Nicolas Sarkozy has been beset by corruption investigations since his 2007-2012 presidency in France.
He has been placed under formal investigation over allegations that the late Libyan dictator Col Muammar Gaddafi illegally funded his 2007 presidential campaign.
Mr Sarkozy, 63, denies wrongdoing, but could eventually face trial in this case or another campaign funding scandal known as Bygmalion.
In February 2016 he was placed under formal investigation over the Bygmalion affair. It is alleged that the centre-right party he formerly led - the UMP - connived with a friendly PR company to hide the true cost of his 2012 presidential campaign.
His 15-hour stay in policy custody on 1 July 2014 was unprecedented for an ex-president in France.
That questioning focused on allegations that Mr Sarkozy had tried to influence senior judges - an investigation that was later dropped.
Mr Sarkozy lost to Socialist candidate François Hollande in 2012 and retired from politics - but only temporarily.
Losing to Mr Hollande made him the first French president not to be re-elected for a second term since Valéry Giscard d'Estaing in 1981.
He sought the presidency again in 2016, but the Republicans - the rebranded UMP - instead nominated ex-Prime Minister François Fillon. The young and charismatic liberal Emmanuel Macron won the 2017 presidential election.
Critics nicknamed the 2007-2012 Sarkozy presidency "bling-bling", seeing his leadership style as too brash, celebrity-driven and hyperactive for a role steeped in tradition and grandeur.
At an agricultural show in 2008 he famously lost his temper with a man who refused to shake his hand. Mr Sarkozy told him: "Get lost, scumbag" - a rough translation of the vulgar expression he used.
His celebrity image was reinforced by his marriage to supermodel and singer Carla Bruni in 2008. The couple had a daughter, Giulia, a few months before the 2012 election.
Mr Sarkozy, who is twice divorced, also has a son from his second marriage and two sons from his first marriage.
Not among the elite
The son of a Hungarian immigrant and a French mother of Greek-Jewish origin, he was baptised a Roman Catholic and grew up in Paris.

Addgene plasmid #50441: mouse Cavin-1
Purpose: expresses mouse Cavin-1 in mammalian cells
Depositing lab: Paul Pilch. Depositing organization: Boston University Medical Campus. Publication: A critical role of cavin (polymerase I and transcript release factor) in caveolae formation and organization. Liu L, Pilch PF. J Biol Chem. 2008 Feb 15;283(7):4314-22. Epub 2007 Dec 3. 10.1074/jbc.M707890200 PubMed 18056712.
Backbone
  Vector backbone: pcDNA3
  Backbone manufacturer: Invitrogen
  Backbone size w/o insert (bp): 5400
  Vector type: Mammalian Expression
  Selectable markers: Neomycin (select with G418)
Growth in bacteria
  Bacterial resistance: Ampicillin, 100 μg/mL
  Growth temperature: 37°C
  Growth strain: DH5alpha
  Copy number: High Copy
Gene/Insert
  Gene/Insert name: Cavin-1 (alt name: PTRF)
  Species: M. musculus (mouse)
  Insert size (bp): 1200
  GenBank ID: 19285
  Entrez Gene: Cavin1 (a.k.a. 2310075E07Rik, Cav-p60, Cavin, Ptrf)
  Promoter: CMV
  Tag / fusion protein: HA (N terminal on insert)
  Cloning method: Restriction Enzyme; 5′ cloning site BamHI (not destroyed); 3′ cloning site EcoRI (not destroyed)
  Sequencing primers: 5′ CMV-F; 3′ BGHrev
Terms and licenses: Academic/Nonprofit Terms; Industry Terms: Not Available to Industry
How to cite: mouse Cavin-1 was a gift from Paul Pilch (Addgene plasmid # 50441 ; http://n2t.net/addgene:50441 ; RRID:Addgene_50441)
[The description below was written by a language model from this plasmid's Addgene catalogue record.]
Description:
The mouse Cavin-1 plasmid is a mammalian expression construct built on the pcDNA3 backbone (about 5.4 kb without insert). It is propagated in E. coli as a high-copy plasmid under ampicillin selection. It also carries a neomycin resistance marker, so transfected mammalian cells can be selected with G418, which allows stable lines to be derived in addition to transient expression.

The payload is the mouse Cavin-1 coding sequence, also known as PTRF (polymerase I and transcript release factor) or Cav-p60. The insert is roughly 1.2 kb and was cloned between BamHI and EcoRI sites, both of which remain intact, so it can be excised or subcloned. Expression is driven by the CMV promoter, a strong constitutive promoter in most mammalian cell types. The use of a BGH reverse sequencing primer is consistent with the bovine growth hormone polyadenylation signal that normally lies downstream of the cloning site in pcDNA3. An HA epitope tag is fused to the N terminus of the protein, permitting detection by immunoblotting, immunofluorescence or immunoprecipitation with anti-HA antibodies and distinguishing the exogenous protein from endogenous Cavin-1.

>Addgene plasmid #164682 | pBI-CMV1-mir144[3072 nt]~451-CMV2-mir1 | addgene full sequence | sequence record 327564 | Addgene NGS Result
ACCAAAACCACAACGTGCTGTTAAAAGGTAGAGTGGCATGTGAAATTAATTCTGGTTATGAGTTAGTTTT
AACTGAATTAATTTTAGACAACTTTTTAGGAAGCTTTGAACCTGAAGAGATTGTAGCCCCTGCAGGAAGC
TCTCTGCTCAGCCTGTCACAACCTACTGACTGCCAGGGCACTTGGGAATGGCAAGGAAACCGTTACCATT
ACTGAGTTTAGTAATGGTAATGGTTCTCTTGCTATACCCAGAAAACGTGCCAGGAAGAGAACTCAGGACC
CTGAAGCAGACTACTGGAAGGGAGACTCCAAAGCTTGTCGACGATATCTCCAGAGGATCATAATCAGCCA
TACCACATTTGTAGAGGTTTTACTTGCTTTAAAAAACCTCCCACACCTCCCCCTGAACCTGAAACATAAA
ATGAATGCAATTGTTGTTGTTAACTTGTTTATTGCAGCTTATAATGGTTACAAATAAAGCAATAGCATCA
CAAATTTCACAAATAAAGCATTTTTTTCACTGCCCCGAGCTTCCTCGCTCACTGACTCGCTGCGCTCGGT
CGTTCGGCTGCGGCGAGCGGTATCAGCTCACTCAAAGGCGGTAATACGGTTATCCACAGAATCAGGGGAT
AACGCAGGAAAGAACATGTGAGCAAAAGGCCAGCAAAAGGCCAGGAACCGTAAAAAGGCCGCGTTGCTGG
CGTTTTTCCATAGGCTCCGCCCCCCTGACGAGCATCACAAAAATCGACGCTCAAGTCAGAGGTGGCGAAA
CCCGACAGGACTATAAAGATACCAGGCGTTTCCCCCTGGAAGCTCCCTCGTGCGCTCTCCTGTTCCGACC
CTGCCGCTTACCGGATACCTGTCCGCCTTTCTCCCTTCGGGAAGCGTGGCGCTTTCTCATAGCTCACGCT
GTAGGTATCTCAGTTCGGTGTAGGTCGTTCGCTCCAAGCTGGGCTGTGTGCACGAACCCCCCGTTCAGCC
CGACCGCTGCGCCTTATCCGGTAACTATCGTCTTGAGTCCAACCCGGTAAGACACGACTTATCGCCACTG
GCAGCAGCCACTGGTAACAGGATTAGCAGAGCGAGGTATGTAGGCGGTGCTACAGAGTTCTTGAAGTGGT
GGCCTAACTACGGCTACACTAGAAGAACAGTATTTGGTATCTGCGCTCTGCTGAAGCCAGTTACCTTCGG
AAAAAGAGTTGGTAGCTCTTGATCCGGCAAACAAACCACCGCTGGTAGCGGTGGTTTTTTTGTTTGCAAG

Unlike most of the French ruling class, Mr Sarkozy did not go to the Ecole Nationale d'Administration, but trained as a lawyer.
He also studied political science in Paris before launching himself into politics. His rise to the top began as mayor of Neuilly-sur-Seine, an affluent Paris suburb which he ran from 1983.
Initially a protege of Jacques Chirac, he became the right-hand man of Prime Minister Edouard Balladur in 1993-95, serving as budget minister.
When he backed Mr Balladur for the presidency in 1995, the decision caused a lasting rift with Mr Chirac, the successful candidate.
Tough on immigration
As interior minister in 2005 he notoriously talked of hosing down troubled housing estates, describing young delinquents in the Paris suburbs as racaille, or rabble.
That blunt comment - made before the 2005 riots in neglected suburbs- encouraged some critics to put him in the same category as the then far-right leader Jean-Marie Le Pen.
Later as president he pushed through measures to curb illegal immigration - including highly controversial mass deportations of Roma (Gypsies).
At the same time, he advocated positive discrimination to help reduce youth unemployment - a challenge to those wedded to the French idea of equality.
Towards the end of his presidency, unemployment claims surged to their highest level in 12 years.
Yet he had been at the forefront of the European response to the global economic crisis in 2008 and helped establish the G20 summits involving the world's biggest economies.
On the international stage, Mr Sarkozy was often described as an Atlanticist, though he opposed the war in Iraq.
He admired the UK's then-Prime Minister Tony Blair, saying "[his] pragmatism has served his country well".
In March 2011, France was first to send warplanes into action against Gaddafi's forces in Libya, spearheading the foreign intervention that enabled the Libyan rebels to succeed.
He was credited with brokering an end to the August 2008 conflict between Russia and Georgia, though Russia later consolidated its grip on parts of Georgia.
In response to the global financial crisis of 2008, he vowed to punish speculators and advocated a strong state role in the economy.
Leading the EU response, he developed a close working relationship with German Chancellor Angela Merkel.